Most of the Cornerstone blog articles we post are about the future and pending medical advances. However, today, we will instead take a quick look at the present, specifically at the national conversation around medical cannabis. As more states continue to legalize medical and recreational cannabis, the bulk of conversation centers on how to navigate this collective policy change to produce the greatest good and smallest harm for society as a whole. However, while 2016 has certainly been an outstanding year for medical cannabis and cannabinoid research, reefer madness is still alive and well, and opposition remains strong.
For exhibit A, the report that is setting the internet abuzz, the University of Western Australia published a press release linking cannabis use to gene mutation. To quote the article:
“‘Through our research we found that cancers and illnesses were likely caused by cell mutations resulting from cannabis properties having a chemical interaction with a person’s DNA,’ Associate Professor Stuart Reece said.”
As if this isn’t scary enough, the article then suggests that these mutations are passed to offspring. Yikes. Following this line of thought, by consuming cannabis, individuals may inadvertently be giving their children cancer!
Fortunately, cannabis science luminary Ethan Russo stepped in to clarify and debunk the report. In an interview for the East Bay Express, Ethan noted, “This report is based on a foundation of falsehoods. Cannabis is not mutagenic (productive of mutations in DNA)…Countless animal studies and human epidemiological studies support its relative safety in this regard.”
Despite Russo’s well-educated claim, we were none-the-less curious. Regardless of previous data, we’re always interested to see the results of new studies, so we took a look at the statement itself. As it turns out, there was no new data; no experiments were actually conducted. When the authors said “through our research”, what they apparently meant was, “through reading other scientific reports and drawing our own opinion.” Although this type of survey writing is common in the medical community to help observe and establish trends in research, it is relatively uncommon for a large university to publicize. Additionally, it goes to show how little accountability opponents of cannabis sometimes have. The lead “research” professor of this study is currently a professor of Psychiatry and Clinical Sciences at the university. He also holds a medical degree and advocates for faith-based healing on occasion. Although this current statement on cannabis has caught public attention, Reese has issued similar over-reaching statements about other substances. And yet, there is nothing legally wrong with him doing so.
Aside from blatant mistruth, another common tactic used to block medical cannabis legislation is the idea that legalizing cannabis sends the wrong message to youth. As Forbes noted recently, when California became the first state to recognize cannabis as a medicine, the head of the DEA stated, “How can we expect our children to reject drugs when some authorities are telling them that illegal drugs should no longer remain illegal, but should be used instead to help the sick?”
Aside from the fact that this statement centers on legality as opposed to health, the basic notion is understandable; will helping individuals have safe access to medical cannabis also mean greater access and abuse for youth? What happens when children see their parents consuming cannabis legally and even medically? What happens when children see legal use in mainstream media?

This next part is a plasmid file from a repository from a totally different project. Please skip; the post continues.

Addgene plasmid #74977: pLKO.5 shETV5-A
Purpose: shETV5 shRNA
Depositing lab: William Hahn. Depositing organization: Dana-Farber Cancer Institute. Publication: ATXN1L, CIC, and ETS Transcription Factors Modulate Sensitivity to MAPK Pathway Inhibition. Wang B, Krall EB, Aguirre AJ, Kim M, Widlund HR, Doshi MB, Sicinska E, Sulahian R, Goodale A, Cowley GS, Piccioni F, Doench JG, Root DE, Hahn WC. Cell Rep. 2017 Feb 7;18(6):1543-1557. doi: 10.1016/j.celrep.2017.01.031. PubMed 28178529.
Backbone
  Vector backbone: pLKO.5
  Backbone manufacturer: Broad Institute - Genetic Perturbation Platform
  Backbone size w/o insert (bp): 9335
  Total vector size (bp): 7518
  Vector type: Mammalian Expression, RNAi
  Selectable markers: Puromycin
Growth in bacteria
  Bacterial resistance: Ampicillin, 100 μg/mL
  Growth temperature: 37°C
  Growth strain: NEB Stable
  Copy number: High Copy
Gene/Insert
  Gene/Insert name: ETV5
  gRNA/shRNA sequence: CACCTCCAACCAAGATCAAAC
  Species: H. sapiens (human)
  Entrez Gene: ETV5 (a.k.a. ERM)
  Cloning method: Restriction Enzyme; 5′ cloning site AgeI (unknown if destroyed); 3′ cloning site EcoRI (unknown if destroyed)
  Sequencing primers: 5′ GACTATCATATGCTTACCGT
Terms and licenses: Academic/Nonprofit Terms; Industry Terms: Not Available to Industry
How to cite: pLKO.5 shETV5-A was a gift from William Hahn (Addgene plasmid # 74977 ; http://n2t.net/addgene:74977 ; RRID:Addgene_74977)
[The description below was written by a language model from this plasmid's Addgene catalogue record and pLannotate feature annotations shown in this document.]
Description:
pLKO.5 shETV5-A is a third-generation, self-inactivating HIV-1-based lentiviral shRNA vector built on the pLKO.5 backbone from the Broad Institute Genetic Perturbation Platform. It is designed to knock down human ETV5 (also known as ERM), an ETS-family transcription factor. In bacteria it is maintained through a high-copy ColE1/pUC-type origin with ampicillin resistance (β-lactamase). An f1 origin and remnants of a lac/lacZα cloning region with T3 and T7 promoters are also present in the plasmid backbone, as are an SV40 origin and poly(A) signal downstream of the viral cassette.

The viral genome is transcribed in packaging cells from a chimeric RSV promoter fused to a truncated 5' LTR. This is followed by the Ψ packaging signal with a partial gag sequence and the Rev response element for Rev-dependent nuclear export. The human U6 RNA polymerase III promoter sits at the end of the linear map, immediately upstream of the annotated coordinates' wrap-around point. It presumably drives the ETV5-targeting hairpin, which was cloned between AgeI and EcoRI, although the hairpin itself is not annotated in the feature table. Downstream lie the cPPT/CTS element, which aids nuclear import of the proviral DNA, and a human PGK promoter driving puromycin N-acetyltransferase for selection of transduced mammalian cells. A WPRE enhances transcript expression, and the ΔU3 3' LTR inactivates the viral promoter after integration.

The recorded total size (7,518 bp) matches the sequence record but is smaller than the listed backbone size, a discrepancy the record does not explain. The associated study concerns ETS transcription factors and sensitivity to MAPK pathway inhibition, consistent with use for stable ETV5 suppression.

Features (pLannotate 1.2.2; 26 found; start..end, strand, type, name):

Great question. As it turns out, adolescent cannabis use declines! Below is a copy of data from the Monitoring the Future. Monitoring the Future is a nation-wide ongoing study that polls roughly 50,000 8th,10th, and 12th grade students every year with a focus on drug abuse.
As Forbes points out, and as readers can see above, use has trended downward for all three grades surveyed since 1996 when medical cannabis first become legal. While it is not impossible that other factors are at play, the bottom line is that legalizing medical cannabis has not led to the slippery slope of a nation of cannabis-dependent adolescents.
Of course, misinformation exists on both sides of the conversation. For every overzealous researcher or politician, there is a supporter of cannabis that goes too far. Due to the success of using cannabinoids to kill cancer cells, some individuals are mistakenly under the impression that consuming cannabis will prevent cancer. At Cornerstone, we would advise that readers take a much more unbiased position in evaluating risk and benefit of cannabis use. Regardless of the future of cannabis, however, the time has come to shed the image of cannabis as a dangerous drug that threatens to unravel the tapestry of modern society. Countless studies have proven that cannabis is safe and effective for a host of medical conditions, and moreover, nation-wide usage trends are not spiraling out of control. At this point, society has no reason to feel threatened, and even non-users should support the current medical cannabis research boom. More data and information will allow us to make better-educated choices for society.
Downs, David. “‘Cannabis Damages DNA’ Claim Debunked By Leading Researcher Ethan Russo.” East Bay Express. 31 May 2016. EastBayExpress.com. Web. 4 June 2016 Accessed.
Sulum, Jacob. “As Fear and Intolerance of Marijuana Declined, So Did Adolescent Use.” Forbes. 2 June 2016. Forbes.com. Web. 4 June 2016 Accessed.